The EESA Mentoring Pilot Program for FY2018 kicked off with two training sessions on January 11 for individuals grouped in pairs of 43 mentors and mentees from our Area who will meet over the next nine months. Mentors learned effective mentoring skills in a morning training with breakout sessions. Mentees gathered in an afternoon training to learn what they can expect from their mentoring relationship. Geri Richmond, presidential chair in Science and professor of Chemistry at the University of Oregon, gave a presentation focused on helping mentoring program participants establish a strong foundation on which to build their relationships. Richmond has held numerous leadership positions within the national and international scientific communities and is known as a strong advocate for the advancement of early-career scientists.
Tracy Bigelow, senior Human Resources division partner for the Earth and Environmental Sciences Area at Berkeley Lab, believes that the mentoring pilot program will help develop future leaders for the Area and enable the effective transfer of knowledge and expertise between senior and junior staff. “Feedback from employee surveys consistently shows that staff – whether their focus is science, technical, or administrative work – want a) more opportunities to develop skills and knowledge and b) more guidance on career development. The mentoring pilot program was designed to help meet these employee needs.”
Having a mentor to help guide a mentee in developing their career differs from the supervisor-employee relationship that is focused on job performance and working for the benefit of the organization, rather than for the benefit of an individual’s personal career development.
The EESA mentoring pilot program will be offered every other year. Registration took place during October, and participants in a mentoring committee helped match mentors and mentees before the Lab’s holiday shutdown in December. Bigelow considers the program to be of benefit to mentors and mentees alike. “Mentors are given opportunities to build leadership skills and to gain an understanding of the needs or perspectives of early-career staff.” She notes many benefits to mentees; one of the most significant is how having a mentor to help guide a mentee in developing their career differs from the supervisor-employee relationship that is focused on job performance and working for the benefit of the organization, rather than for the benefit of an individual’s personal career development.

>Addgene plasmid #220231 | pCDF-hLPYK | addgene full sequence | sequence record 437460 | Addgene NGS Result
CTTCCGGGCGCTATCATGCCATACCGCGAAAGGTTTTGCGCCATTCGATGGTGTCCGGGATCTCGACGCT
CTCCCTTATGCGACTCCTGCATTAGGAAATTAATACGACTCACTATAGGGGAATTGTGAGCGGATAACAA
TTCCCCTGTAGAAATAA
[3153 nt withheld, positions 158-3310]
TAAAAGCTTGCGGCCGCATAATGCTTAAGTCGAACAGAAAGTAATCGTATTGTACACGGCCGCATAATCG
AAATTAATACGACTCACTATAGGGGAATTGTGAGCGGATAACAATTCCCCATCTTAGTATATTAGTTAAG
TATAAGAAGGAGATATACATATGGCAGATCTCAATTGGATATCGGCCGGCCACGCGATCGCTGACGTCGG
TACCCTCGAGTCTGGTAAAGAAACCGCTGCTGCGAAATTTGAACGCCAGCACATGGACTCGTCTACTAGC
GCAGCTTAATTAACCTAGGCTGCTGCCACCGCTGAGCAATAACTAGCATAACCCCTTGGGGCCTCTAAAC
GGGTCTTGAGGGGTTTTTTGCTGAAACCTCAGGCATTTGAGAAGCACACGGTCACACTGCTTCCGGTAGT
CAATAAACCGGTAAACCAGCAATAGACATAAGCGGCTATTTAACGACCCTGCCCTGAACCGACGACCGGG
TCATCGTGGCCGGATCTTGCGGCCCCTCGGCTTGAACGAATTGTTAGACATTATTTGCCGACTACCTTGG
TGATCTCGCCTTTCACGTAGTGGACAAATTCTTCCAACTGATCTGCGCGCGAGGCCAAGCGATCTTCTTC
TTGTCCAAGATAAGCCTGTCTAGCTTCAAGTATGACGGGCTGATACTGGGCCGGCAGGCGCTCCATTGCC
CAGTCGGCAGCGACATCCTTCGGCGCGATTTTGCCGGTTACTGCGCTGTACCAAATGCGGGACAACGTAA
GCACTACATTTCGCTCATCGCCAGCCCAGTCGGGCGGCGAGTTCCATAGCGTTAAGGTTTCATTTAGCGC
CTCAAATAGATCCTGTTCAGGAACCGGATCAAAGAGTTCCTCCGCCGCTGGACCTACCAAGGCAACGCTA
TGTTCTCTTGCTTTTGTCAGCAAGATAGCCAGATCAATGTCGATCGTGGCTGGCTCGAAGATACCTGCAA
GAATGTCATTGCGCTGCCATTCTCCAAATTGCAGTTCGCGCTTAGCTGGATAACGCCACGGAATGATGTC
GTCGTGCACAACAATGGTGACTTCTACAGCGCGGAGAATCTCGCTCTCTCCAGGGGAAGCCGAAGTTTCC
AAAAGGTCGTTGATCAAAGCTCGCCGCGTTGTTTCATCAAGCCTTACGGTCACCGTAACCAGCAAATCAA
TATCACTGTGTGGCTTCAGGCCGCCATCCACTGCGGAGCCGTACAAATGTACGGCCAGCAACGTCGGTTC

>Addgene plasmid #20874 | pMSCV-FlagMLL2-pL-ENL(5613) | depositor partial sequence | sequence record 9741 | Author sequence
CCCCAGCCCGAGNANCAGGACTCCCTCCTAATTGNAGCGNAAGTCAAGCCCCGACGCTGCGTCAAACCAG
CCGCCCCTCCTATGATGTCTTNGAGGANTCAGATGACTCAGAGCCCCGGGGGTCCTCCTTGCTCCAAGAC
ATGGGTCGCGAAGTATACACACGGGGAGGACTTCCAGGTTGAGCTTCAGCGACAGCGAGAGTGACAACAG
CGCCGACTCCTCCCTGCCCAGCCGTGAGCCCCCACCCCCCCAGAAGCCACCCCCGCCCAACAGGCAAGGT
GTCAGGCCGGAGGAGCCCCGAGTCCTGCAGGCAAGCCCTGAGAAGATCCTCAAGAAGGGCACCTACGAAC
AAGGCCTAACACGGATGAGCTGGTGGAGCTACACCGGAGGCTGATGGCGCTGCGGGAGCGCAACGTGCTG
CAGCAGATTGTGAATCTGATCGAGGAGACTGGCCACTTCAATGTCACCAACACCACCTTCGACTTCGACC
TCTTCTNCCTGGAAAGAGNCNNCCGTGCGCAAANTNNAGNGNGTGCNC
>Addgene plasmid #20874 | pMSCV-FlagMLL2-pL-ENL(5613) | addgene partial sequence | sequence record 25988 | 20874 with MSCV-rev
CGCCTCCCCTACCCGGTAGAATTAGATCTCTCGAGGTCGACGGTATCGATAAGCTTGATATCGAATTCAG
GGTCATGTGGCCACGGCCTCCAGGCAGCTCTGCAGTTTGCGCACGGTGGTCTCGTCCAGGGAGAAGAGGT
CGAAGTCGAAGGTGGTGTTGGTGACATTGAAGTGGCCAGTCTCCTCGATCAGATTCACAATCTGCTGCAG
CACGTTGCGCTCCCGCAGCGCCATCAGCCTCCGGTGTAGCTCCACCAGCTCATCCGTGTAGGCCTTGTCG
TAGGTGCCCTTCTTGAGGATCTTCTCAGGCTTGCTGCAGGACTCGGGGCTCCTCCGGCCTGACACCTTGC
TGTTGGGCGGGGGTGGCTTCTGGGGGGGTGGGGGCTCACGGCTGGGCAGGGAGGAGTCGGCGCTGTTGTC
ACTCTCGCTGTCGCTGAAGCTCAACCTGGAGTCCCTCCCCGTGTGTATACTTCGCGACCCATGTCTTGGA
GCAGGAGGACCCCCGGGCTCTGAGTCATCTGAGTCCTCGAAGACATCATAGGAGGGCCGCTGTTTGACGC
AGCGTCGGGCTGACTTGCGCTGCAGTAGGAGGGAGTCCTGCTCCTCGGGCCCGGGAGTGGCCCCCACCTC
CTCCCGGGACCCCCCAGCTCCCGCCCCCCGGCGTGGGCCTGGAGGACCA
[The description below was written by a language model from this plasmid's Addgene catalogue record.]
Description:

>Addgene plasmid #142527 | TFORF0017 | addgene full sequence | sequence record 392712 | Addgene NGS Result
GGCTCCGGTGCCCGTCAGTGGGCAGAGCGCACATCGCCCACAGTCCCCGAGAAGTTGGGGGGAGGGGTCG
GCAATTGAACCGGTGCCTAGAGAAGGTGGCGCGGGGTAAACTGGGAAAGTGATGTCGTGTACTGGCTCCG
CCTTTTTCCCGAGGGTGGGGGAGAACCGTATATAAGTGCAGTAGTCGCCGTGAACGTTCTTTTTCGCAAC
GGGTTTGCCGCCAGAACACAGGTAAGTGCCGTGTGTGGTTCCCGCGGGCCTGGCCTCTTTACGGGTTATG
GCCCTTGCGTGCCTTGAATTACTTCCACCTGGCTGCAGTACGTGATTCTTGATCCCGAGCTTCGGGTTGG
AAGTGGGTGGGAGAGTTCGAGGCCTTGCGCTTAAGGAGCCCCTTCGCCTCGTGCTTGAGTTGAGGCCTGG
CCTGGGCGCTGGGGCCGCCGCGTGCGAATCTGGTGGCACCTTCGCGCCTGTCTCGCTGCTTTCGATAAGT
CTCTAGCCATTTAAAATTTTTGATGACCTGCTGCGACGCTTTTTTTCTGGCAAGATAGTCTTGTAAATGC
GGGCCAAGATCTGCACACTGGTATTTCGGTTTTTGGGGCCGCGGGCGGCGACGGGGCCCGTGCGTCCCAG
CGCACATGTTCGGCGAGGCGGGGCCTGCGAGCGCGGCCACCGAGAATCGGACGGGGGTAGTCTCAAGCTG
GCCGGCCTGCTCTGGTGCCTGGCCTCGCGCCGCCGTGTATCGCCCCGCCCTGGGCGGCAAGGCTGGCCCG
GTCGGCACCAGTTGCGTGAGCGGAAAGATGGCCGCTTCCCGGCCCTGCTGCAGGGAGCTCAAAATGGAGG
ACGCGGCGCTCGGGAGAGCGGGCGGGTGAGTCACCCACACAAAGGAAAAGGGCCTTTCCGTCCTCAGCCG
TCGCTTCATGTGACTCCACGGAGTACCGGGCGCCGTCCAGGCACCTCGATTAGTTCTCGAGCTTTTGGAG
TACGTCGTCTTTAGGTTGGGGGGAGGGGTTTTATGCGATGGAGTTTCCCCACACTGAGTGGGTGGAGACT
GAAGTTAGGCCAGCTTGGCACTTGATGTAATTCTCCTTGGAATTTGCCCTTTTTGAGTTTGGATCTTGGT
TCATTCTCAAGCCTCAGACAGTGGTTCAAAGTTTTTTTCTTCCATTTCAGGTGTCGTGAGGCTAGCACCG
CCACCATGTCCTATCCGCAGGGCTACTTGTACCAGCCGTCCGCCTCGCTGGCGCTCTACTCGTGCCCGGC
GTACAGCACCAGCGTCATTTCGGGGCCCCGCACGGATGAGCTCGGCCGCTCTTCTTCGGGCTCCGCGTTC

“Mentors are given opportunities to build leadership skills and to gain an understanding of the needs or perspectives of early-career staff.”
During the training sessions, mentees seemed excited by this opportunity to have attention focused on their careers rather than on the work or projects at hand. Mentors showed enthusiasm for the opportunity mentoring gives them to get to know someone new and to empower them to develop. Richmond’s presentation encouraged the mentors to engage in active, reflective listening when meeting with their mentees. She also discussed the importance of avoiding the temptation to try to solve problems for one’s mentee, stressing that mentees are given more opportunities for growth when empowered to come up with their own solutions to challenges.